Pictures at an Exhibition by MODEST MUSSORGSKY are among the most frequently quoted and adapted works. Nowadays, there are over 60 adaptations of the work for a variety of instruments, ensembles and mediums, including rock, thrash metal, jazz groups, while quotations from it are found in a song by Michael Jackson.
The reason for their writing was the sudden death of the 39-year-old artist and architect Viktor Hartmann (1834-1873), considered pioneer of the Russian national style in architecture. His adherent, Vladimir Stasov, organized an exhibition of his watercolors and drawings, which precisely provided the story lines on which were based each of the pieces in the piano cycle composed by 35-year-old Mussorgsky. Dedicated to Stasov, they represent a homage to Hartmann. They were written extremely swiftly – for twenty days in June 1874. About this period, Mussorgsky wrote: Hartmann is boiling as Boris boiled—sounds and ideas hung in the air, I am gulping and overeating, and can barely manage to scribble them on paper… I want to work more quickly and steadily. My physiognomy can be seen in the interludes. So far I think it’s well turned.”
The ‘Pictures’ were published in print in 1886 in their original version for piano, five years after the composer’s death, by V. Bessel’s publishing house in the edition of Rimsky-Korsakov, who made many adjustments in the score. The second edition was made by Stasov. The issues were sold out but the music was rarely performed. The third edition dates from 1891 and was made by M. Tushmalov, a disciple of Rimsky-Korsakov. Each subsequent decade brought fresh transcriptions for different performers and ensembles. The most memorable version among those made by piano performers of the piece is Vladimir Horowitz’s ‘transcription of the transcription’ – that is, a transcribed version he made after Ravel’s orchestration.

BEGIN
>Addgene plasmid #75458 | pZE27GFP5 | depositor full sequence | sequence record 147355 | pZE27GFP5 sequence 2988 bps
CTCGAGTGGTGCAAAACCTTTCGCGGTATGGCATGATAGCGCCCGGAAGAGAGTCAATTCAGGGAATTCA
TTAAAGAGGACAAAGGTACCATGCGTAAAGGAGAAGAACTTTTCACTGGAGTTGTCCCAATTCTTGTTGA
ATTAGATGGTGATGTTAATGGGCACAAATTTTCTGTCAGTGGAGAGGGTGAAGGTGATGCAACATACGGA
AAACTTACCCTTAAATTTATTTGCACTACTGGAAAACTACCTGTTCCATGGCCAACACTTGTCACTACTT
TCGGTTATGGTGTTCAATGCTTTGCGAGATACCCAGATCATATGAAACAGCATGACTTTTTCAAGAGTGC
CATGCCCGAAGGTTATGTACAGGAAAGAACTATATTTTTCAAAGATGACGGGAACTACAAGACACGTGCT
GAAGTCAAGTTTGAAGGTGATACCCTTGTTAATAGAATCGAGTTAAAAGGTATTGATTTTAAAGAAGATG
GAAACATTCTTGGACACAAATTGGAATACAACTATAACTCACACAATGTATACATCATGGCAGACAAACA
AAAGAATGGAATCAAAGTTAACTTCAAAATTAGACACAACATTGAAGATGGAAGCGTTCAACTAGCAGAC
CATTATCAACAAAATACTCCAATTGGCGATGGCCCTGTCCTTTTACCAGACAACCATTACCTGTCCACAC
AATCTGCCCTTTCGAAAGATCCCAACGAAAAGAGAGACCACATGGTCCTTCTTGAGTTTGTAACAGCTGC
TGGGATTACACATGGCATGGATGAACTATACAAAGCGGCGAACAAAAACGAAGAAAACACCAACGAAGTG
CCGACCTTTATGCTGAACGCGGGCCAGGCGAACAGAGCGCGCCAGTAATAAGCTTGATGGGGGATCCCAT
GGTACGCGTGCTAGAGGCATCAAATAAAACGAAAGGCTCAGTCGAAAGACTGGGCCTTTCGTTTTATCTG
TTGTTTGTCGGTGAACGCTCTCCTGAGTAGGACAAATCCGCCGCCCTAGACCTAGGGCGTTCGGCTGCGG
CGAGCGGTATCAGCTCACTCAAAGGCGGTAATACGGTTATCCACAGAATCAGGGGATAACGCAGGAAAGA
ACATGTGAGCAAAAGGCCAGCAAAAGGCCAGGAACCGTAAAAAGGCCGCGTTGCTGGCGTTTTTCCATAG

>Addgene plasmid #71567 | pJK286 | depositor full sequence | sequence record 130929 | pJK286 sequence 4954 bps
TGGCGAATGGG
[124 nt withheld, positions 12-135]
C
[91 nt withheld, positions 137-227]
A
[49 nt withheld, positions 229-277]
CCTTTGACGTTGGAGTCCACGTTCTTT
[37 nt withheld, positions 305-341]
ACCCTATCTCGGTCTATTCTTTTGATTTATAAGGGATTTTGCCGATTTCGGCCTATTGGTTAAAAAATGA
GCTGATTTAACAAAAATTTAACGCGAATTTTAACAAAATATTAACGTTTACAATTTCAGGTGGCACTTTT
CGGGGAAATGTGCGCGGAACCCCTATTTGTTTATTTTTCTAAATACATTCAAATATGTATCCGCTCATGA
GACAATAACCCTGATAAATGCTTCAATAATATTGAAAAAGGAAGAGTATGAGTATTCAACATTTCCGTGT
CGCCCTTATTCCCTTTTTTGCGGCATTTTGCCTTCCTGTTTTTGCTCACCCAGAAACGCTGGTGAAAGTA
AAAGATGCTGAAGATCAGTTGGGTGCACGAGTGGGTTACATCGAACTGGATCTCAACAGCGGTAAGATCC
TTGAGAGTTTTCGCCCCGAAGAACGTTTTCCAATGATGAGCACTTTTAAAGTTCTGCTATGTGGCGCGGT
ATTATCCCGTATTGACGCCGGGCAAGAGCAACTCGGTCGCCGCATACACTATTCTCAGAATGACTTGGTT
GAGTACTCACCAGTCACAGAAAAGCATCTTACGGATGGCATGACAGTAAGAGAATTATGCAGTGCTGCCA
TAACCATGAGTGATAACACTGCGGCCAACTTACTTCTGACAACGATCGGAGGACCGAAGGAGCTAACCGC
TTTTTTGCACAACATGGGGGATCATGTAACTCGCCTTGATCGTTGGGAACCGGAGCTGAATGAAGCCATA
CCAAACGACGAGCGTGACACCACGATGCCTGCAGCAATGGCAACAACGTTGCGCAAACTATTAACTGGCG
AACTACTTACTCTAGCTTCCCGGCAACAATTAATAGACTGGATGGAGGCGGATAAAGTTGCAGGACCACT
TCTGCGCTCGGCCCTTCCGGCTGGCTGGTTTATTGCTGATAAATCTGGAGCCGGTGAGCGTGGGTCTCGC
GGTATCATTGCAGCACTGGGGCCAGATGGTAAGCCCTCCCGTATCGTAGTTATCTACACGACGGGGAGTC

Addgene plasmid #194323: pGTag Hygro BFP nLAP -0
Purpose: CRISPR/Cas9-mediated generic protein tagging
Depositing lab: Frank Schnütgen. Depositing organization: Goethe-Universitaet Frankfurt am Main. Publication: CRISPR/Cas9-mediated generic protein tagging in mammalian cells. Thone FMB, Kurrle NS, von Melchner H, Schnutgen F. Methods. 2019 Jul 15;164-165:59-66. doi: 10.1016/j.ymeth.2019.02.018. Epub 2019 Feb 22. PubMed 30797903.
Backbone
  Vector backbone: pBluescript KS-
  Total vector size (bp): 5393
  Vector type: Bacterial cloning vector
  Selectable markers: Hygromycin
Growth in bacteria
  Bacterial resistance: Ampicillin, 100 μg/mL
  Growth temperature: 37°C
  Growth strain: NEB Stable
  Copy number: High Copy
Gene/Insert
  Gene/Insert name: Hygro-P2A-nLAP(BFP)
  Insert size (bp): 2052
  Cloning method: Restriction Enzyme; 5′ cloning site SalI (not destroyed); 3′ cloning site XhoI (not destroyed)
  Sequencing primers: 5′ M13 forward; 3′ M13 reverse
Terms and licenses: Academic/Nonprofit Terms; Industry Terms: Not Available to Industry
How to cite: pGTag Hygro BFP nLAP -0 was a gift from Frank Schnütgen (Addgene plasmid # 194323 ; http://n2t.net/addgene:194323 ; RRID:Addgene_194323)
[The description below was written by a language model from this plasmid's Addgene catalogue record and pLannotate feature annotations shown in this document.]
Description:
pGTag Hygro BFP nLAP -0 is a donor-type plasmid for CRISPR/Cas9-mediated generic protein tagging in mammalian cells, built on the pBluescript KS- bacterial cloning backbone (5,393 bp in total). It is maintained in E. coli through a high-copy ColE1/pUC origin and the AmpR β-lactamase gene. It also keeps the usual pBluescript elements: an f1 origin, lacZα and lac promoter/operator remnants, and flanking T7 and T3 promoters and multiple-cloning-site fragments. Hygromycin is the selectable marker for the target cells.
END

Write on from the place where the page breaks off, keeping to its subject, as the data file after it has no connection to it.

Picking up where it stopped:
The score consists of ten pictures, framed by one theme called Promenade. In the story line, it represents the persona of the author attending the exhibition, while musically it serves the role of a connecting interlude. Stasov found the theme sufficiently specific and descriptive of the author’s behaviour: this is the composer, who has represented his own self in the instance of his promenade around the venue, moving to the left or to the right and approaching the pictures as a casual observer; occasionally, his delighted expression is darkened at the thought of his deceased friend.
The piano exposition of Mussorgsky seemed to offer a limited potential for dramatic and timbral effects, and it was precisely this that caused the exploration of a wider timbral potential. In 1922, Maurice Ravel orchestrated the work at the request of Serge Koussevitzky, who conducted it in Paris in 1923. Until this day, this is the piece’s most popular version.